November 23, 2020

Webster senior film students use Indiegogo to fund movies

SCREENSHOT COURTESY OF SEAN TIFFIN.

Jonathon Musgrave had the synopsis of his senior overview film posted on a public donation website, http://indiegogo.com, for about an hour on Sunday, Jan. 27. After he refreshed his Web page, Musgrave was startled by what he saw: an anonymous donor gave his movie an added boost of $1,000.

“I was in shock,” said Musgrave, senior film major. “I was actually on the page when it happened. All the sudden it spiked up to $1,000. I didn’t think it was real.”

Students have posted their donation banks through a website called “Indiegogo,” a site similar to http://kickstarter.com. Through both sites, the public donates to people looking for project funding. The only difference is that projects on Indiegogo get to keep a portion of the donations even if the project doesn’t reach its goal. On Kickstarter, if a project does not meet its goal, the project does not receive any funding.

Some professors in Webster’s film department have strongly encouraged students to start online donation campaigns to raise money. Professors Bart Baker and Juraj Bohus help students with production and guidance in completing their films. Baker is in charge of pre-production for the students’ films.

Baker recommended Indiegogo to Keith Lutker, senior film production major. Lutker said Indiegogo has more perks than Kickstarter, like the requirement to only pay back 9 percent if the donation campaign does not meet its goal. If a project does meet its goal, the fee is 4 percent for every dollar raised.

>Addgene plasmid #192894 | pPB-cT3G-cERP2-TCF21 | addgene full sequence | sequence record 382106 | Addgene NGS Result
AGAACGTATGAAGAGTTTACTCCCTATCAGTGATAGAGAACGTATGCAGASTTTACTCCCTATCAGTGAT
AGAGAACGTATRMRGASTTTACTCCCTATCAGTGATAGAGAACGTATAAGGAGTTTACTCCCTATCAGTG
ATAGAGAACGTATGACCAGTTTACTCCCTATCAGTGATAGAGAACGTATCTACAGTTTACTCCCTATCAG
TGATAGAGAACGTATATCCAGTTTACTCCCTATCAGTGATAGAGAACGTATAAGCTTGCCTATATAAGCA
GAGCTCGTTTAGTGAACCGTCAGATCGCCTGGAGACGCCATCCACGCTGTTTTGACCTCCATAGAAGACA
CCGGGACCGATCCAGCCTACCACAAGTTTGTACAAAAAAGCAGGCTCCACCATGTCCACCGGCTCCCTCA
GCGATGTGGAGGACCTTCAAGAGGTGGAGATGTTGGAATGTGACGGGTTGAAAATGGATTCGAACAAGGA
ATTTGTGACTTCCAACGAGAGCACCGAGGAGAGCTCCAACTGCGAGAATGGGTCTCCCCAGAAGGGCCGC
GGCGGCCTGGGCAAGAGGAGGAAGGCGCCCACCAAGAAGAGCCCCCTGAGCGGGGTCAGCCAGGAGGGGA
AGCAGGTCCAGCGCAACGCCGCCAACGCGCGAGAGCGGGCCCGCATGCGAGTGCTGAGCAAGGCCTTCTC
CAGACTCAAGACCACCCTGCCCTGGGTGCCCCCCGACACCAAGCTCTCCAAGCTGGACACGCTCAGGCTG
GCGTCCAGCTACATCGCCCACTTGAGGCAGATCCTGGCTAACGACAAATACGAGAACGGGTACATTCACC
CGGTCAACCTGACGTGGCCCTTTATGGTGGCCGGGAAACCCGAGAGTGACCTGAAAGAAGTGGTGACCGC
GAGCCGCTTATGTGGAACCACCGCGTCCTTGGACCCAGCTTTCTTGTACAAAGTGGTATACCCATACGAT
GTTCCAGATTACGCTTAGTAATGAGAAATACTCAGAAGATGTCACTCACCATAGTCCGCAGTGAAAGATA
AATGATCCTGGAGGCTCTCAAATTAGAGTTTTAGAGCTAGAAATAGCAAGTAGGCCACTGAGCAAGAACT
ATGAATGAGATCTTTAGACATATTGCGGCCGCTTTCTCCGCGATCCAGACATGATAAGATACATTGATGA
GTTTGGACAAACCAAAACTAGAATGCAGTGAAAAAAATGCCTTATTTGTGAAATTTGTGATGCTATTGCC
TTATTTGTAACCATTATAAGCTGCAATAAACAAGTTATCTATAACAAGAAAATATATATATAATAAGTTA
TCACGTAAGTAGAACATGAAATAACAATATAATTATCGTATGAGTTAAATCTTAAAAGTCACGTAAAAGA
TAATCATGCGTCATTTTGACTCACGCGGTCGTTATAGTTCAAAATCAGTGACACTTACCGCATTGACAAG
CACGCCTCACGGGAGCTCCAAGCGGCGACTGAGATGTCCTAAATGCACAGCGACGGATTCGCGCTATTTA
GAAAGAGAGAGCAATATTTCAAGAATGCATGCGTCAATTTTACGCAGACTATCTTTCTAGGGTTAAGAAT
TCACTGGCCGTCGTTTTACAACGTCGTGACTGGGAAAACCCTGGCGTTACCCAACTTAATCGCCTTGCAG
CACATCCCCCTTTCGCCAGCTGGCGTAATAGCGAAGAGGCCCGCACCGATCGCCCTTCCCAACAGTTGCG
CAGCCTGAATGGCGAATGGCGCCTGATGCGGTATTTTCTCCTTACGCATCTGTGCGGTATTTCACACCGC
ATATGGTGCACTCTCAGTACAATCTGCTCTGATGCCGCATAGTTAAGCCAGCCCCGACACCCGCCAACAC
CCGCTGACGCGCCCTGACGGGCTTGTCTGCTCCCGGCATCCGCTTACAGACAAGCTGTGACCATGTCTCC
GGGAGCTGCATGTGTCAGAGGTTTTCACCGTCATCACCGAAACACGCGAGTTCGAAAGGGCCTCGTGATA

Lutker’s goal was $2,500 and his campaign reached $1,140 between mid-December and Jan. 30. He used the donations for food, equipment and travel expenses.

“It was uplifting and nice to see people cared about what I am going to school for,” Lutker said.

Senior Sean Tiffin also said professors have advised him to use online donation sites.

“Making movies independently — for a career or a hobby — is easier and cheaper now than it’s ever been,” Tiffin said. “Working independently on a small budget will save a lot of money. Webster’s really encouraged that DIY element.”

With the concept of public donations, students can give back to the people who help them complete their films through a variety of gifts. These gifts range from dinner dates to a role in the movie to anything the donor wants. Musgrave’s anonymous donor has not yet come forward or stated what he or she wants for the return gift.

“The cool thing about this website and these big donations is that they make you really want to deliver on what you’re promising,” Musgrave said. “Someone believed in it that much.”

Though each film posts a goal amount to receive, most films will only meet about half of the goal, Tiffin said.

“When I have a lot of boundaries, that’s when I work most creatively with what I do have,” Tiffin said.

Andrew Shafer, senior film production major, funded his film, “Bad Romance,” through Indiegogo. Apart from the site, Shafer said broadcasting a film via social networking sites and blogs is key if a film is going to gain a following.

To read about Sean Tiffin’s film, “Adam Howard is Dead,” click HERE.

To read about Nathan Huber’s film, “Night Drop,” click HERE.

To read about Andrew Shafer’s film, “Bad Romance,” click HERE.

To read about Keith Lutker’s film, “A Mechanic’s Reponse,” click HERE.

To read about Jonathon Musgrave’s film, “Goldie & Tom,” click HERE.